It was just a matter of time before companies would start looking to get out of major compensation obligations in their sponsorship agreements that had gone sour, using the novel coronavirus as a foundation for termination.
The biggest sports sponsorship in question is probably Under Armour’s 15-year, $280 million Athletic Product and Sponsorship Agreement that the apparel brand is seeking to get out of mainly on the basis that a Force Majeure Event, as defined in the agreement, occurred, relieving Under Armour from any further obligations to UCLA.
The newest COVID-19 sports sponsorship dispute was initiated on September 21 in a California federal court. The National Hot Rod Association (NHRA) is suing Coca-Cola for sending a letter in August seeking to terminate its $34,320,000 sponsorship agreement under cover of the coronavirus global tragedy. At issue is a 6-year agreement with a term that was supposed to run through 2023 and a $2.86 million payment that was due from Coca-Cola to the NHRA in May, but was not paid to the auto racing organization.
Coca-Cola stopped paying the NHRA under the agreement and blamed the NHRA for not consulting with Coca-Cola prior to canceling any events. The NHRA postponed an event in March and canceled three events in April as well as one event in early May, but some events have been held since the coronavirus first struck the United States. However, the NHRA says that coronavirus is just a convenient excuse for Coca-Cola to get out of obligations that it wanted to remove itself from in 2019, prior to the coronavirus becoming a known global pandemic.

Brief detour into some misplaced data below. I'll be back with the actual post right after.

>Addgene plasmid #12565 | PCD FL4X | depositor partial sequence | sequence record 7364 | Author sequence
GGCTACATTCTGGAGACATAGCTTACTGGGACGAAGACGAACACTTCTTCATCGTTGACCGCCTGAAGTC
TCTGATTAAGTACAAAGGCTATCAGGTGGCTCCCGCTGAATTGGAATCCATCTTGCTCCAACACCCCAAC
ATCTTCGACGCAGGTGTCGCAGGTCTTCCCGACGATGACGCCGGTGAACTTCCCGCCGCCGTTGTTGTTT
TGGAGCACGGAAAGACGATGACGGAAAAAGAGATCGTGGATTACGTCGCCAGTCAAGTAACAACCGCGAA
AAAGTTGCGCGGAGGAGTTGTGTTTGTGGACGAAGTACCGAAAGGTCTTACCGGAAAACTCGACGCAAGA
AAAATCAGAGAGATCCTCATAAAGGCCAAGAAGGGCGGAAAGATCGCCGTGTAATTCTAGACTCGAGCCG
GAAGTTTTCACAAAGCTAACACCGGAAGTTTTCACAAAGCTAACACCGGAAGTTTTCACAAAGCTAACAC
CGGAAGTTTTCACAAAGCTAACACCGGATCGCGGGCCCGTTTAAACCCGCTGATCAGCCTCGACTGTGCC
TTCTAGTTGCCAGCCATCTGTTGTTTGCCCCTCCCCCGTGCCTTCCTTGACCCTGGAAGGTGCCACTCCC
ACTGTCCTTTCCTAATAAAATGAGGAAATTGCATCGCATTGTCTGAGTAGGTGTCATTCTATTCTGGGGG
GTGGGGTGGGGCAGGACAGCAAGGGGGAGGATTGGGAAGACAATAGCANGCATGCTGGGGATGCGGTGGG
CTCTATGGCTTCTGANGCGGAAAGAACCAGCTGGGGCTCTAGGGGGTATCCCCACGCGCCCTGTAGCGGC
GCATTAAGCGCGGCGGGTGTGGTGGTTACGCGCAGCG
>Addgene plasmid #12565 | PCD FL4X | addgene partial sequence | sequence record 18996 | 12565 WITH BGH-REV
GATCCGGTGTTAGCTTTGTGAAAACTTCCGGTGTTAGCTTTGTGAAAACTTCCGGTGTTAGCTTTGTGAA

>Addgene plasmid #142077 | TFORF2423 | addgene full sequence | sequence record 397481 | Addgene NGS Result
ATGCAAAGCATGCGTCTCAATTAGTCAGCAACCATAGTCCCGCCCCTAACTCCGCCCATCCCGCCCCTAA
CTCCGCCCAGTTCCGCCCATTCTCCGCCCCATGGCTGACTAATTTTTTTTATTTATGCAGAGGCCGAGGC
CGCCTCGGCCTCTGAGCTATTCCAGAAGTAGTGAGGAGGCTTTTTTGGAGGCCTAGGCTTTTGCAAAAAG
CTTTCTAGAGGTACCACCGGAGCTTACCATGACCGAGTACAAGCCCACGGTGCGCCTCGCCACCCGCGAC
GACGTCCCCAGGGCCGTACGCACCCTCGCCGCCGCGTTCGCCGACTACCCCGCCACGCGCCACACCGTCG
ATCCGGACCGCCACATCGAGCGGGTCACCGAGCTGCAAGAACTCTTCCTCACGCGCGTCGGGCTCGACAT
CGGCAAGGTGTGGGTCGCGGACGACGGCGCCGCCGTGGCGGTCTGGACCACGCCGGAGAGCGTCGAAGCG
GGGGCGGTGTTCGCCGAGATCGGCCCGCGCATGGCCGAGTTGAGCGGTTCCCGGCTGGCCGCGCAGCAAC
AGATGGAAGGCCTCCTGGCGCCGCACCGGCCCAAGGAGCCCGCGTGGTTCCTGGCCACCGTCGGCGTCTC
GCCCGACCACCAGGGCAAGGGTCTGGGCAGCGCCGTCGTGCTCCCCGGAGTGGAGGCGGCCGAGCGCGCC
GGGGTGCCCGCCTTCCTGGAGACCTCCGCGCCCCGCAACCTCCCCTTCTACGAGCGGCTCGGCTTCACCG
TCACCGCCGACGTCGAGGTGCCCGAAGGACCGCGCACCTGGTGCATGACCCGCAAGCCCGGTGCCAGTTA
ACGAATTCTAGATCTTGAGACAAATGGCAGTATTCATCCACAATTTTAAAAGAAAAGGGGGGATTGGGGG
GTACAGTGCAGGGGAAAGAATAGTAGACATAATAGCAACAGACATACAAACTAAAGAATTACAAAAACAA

“In September, 2019, long before the pandemic arrived, Coca-Cola announced that it wanted to end the agreement as soon as possible, but recognized that it had no basis to do so,” states the Complaint. “Incredibly, Coca-Cola now offers the pandemic as a pretext to achieve its desired business result and avoid its existing and future payment obligations.”
Importantly, the NHRA recognizes that Coca-Cola may have suffered a temporary loss of some sponsorship benefits due to race cancelations, but that an inability to host a full slate of races is not a violation of their agreement. Instead, says the NHRA, Coca-Cola is entitled to relief in the form of a pro-rata refund at the end of the year to account for any races that were not held, but the company does not have a right to simply terminate the sponsorship agreement altogether.
The NHRA not only wants damages based on Coca-Cola’s alleged breach of the sponsorship agreement but also a declaratory judgment from the court, ruling that the sponsorship contract is valid, as well as the receipt of a permanent injunction preventing Coca-Cola from taking any further action in support of its claimed termination.